Tale lodged in Scotland’s faith and soccer divide

What is it about Mark and Lisa that appeals to Father David? Mr. O'Hagan suggests a possibility early on, when describing a class on world religions taught by Father David and attended by the teenagers. In that passage, Father David notices several of the children “chew[ing] the frayed ends of their sweaters in the style of caged animals attempting to escape their own quarters.”

That is a telling metaphor. For isn’t the condition of being caged something Father David well understands? His instinct toward physical, romantic love is like an animalistic force within him, a force that must be suppressed by the restraints of the collar. In these children he comes to see a reflection not only of his own inner conflicts, but also of his history of nostalgia and loss.

The priest’s attraction to Mark and Lisa becomes clearer when we realize that he is nothing more, in many ways, than an innocent, a child, even. “One never buys a house or pays school fees,” he says, characterizing his life in the clergy. “One sleeps in a single bed. One lives like an orphan in a beautiful paternalistic dream. As a priest one may never grow up.” Those four sentences, deceptively simple, contain the essence of Father David’s deeply flawed character. They also constitute a dangerous confession, for they seem like a justification for the criminal act that takes place later in the novel.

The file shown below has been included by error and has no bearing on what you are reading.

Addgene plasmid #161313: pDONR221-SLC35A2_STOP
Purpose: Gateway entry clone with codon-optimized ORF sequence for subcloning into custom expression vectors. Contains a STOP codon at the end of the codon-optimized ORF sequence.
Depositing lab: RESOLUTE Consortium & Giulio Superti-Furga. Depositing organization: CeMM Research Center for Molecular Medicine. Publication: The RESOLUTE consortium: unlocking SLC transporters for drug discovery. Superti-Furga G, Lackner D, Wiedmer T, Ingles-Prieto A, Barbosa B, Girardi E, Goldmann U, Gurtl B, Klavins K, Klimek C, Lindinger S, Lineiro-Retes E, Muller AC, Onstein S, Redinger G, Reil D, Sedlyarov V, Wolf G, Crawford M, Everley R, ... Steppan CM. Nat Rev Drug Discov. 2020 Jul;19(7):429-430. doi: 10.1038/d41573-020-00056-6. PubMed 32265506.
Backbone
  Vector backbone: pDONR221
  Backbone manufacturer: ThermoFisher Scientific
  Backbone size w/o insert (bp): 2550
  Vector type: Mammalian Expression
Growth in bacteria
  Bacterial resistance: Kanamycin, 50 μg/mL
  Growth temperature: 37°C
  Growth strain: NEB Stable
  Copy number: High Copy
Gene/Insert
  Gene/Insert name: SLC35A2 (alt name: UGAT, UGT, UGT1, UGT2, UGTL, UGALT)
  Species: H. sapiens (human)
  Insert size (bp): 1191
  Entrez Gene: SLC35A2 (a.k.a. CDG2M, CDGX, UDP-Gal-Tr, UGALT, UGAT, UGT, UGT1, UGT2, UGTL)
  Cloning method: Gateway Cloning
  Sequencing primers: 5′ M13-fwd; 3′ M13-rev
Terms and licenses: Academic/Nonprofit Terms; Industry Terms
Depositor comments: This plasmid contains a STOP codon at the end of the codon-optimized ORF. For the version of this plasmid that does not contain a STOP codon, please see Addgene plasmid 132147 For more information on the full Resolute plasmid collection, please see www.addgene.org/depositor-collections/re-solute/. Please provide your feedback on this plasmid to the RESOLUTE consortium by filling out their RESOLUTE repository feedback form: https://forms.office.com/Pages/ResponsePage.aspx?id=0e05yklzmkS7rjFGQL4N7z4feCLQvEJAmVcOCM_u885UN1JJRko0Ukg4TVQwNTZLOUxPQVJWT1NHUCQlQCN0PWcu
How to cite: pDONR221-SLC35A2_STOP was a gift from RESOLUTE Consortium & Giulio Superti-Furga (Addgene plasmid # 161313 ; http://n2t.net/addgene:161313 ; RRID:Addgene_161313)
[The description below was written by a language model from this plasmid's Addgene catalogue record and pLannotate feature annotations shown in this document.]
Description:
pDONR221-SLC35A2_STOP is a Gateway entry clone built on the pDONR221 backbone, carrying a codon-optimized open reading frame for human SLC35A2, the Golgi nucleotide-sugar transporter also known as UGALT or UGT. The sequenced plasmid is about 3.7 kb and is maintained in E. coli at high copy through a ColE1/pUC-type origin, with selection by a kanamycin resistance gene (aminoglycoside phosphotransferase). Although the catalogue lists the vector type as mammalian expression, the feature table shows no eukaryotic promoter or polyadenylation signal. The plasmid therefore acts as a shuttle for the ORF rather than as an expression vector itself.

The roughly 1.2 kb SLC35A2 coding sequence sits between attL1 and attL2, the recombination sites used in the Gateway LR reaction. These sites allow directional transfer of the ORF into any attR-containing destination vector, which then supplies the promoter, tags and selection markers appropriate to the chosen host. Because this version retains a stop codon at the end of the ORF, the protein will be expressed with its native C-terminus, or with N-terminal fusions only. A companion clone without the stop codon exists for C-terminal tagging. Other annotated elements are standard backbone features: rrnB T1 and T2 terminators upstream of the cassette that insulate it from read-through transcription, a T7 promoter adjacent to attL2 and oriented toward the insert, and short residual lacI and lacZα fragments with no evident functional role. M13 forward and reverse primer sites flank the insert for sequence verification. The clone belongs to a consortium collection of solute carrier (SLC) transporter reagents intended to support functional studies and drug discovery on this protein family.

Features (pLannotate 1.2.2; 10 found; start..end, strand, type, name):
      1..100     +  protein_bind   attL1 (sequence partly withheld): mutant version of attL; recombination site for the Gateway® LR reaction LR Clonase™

“Be Near Me” is subtle, morally complex and politically current. And if it is primarily about the fall of a man entrusted with the spiritual lives of an increasingly faithless people, it is also a portrait of loneliness — the title is itself a plea for companionship — and fitting in, of how belief and prejudice can shape a community (blind adherence to one’s football club is, in Mr. O'Hagan’s novel, a metaphor for a much deeper form of tribalism).

It is also a disturbing vision of an unapologetic mind, one that uses the romances of the past to justify the crimes of the present. In this way, Mr. O'Hagan has written a work that is eminently contemporary, heartbreaking, unforgettable.

Sudip Bose is senior editor of Preservation magazine.